Last Saturday at the Summer Game ‘n Grill, we got to play two, count ’em, two role-playing games. And I didn’t have a brain fart as embarrassing as at Lyndonville, so I’m counting the day as a complete win.
The early morning was spent setting up the grange — stocking the fridge and snack stand, shifting tables — and then waiting for a critical mass of role-players to arrive, namely the crew from central Vermont.
Once they rolled in, we got to business.
“InSpectres Vermont. How can we exorcise you today?”
I’ve wanted to give InSpectres a whirl since picking it up at PAX East in March. It seemed well-suited for a game day in that characters are quick to gin up by allocating nine points among four attributes and the mechanics — namely task resolution and the confessional narration mechanic — encourage the players to take a portion of narrative control, allowing the GM to have less of an idea of where a session or scene is going. My hope was to take some idea kernels I had for this year’s Ghostbusters adventure, drawing on material from Lewis Carroll‘s Wonderland novel and use the febrile imaginations arrayed before to flesh it out.
As it turned out, no one took advantage of the confessional mechanic. One player, Frank, rightly noted it’s prudent to remind people a ways into a session of new, unfamiliar options like that. InSpectres being new to me as well, I wasn’t familiar enough with all the knobs and dials to notice others had also forgotten about one. But that was fine.
The amount of authorial control players took on was enough to keep everyone engaged, I think. With one exception, I think everyone in the group had some experience in the style of sharing control over task results and story direction, so there was effort to create results more interesting than “I win!”
For instance, Frank injected a background detail that dove-tailed beautifully with my germinating notions. From that a whole array of options opened — some of which are still occurring to me even now as I write this actual play report, so that’s huge.
In retrospect, I think this session taught me about being mindful of working all the characters into a narrative. Due to inattentiveness on my part, I think Charlton’s ghost character found himself on the outskirts of the action more often than not; the ghost couldn’t perceive things because that didn’t seem “right” to me when really it was more interesting — and with the benefit of hindsight, actually right — that he should have. So that was my bad, Charlton. Sorry!
Overall, though, I think it was a good session. I certainly got to pick a lot of good ideas from the players. It might be time to rotate the GBI-Boston crew, for one. I’ve already been thinking it’s time for a Vermont-based franchise to start up. Maybe this next trip will involve a sub-plot of looking for a suitable location to open up shop.
No One Crosses Grandma
After a lunch break before wrapping up InSpectres, we regrouped inside to get out of the afternoon sun for Charlton to take us through Apocalypse World. I was sufficiently overheated and drowsy from the sun that I wasn’t certain I was going to make it, but it paid off. Cloud cover came along to make the porch bearable again, which helped immensely, as we were sharing the upper room with a very boisterous game of Battlestar Galactica that made it difficult to make out what anyone was saying.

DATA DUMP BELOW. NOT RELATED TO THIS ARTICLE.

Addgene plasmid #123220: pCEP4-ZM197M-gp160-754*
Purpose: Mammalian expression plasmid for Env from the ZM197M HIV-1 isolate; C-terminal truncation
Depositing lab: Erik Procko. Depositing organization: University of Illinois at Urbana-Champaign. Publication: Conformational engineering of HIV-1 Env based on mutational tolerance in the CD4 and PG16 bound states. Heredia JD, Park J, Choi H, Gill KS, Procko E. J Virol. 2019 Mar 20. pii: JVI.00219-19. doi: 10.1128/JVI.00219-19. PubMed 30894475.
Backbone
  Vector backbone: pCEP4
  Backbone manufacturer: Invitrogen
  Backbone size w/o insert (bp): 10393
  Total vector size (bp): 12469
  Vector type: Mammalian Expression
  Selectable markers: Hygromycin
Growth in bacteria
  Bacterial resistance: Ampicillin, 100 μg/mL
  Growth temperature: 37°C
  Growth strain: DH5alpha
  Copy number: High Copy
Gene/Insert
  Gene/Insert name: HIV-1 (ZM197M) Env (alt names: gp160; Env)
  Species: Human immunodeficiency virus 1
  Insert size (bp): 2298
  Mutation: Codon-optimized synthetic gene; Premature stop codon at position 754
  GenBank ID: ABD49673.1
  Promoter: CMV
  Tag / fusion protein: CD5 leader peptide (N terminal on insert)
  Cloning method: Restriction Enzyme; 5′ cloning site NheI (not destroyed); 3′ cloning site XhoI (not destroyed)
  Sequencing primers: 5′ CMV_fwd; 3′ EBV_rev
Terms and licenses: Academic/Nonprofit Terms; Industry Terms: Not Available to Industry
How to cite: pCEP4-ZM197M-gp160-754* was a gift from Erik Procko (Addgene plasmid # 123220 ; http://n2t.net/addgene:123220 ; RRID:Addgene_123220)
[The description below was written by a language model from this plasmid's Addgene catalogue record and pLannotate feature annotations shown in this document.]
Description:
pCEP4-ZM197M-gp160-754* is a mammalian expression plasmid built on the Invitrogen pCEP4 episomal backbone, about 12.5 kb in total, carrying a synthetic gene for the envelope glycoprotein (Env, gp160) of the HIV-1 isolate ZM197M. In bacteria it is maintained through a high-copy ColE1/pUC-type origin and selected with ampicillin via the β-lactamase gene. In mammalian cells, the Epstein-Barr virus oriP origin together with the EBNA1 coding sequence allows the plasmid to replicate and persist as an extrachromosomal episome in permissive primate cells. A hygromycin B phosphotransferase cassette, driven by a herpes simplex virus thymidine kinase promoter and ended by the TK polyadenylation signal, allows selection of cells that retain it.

I found the modular character creation aspect of Apocalypse World interesting. There are character types: cycle gang leader, gunlugger and so forth. Each player chooses from a pool of types and their character is the only one of that type. The player then has a series of choices to make about the kind of character, usually choosing from lists of adjectives and traits. With the cycle gang leader archetype, I could make him wiry or fat, for instance, then decide if he was weary or vicious, and then describe his machine and general state of the gang. The choices were more varied than that, but you get the idea.
The game itself clipped right along. I liked the way Charlton would constantly turn questions back on the player who asked. “What happens next?” “What do you think happens next?” That’s a trick I hope to keep in mind in the future.
I didn’t get to play with the mechanics as much as I might have in experimenting with a new game. Most of it was I found myself making choices for the character that didn’t necessitate taking one of the resolution stances. I suppose that means he wasn’t doing the sorts of things an Apocalypse World character is expected to do, but Chuck’s hocus cult leader was — to my cynical eye — surprisingly above board and he found ways to incorporate his favored stances.
At the end of the night, Charlton did suggest picking these characters up again at Carnage. I could see that happening, if we all found a time to play — and really, what time isn’t there to play at a convention?
Personally, I’m very satisfied with this year’s Game ‘n Grill. It was Green Mountain Gamers’ fifth game day in a year, nearly to the day. My personal project has been building up the role-playing portion. From the beginning, when it amounted to my role-playing notes languishing in the corner while everyone else focused on board games, we’ve gotten up to two separate games with a group of six to seven players in each one. That’s pretty awesome.
Now if only I could figure out how to show still more people that a game day is a suitable venue for role-playing games.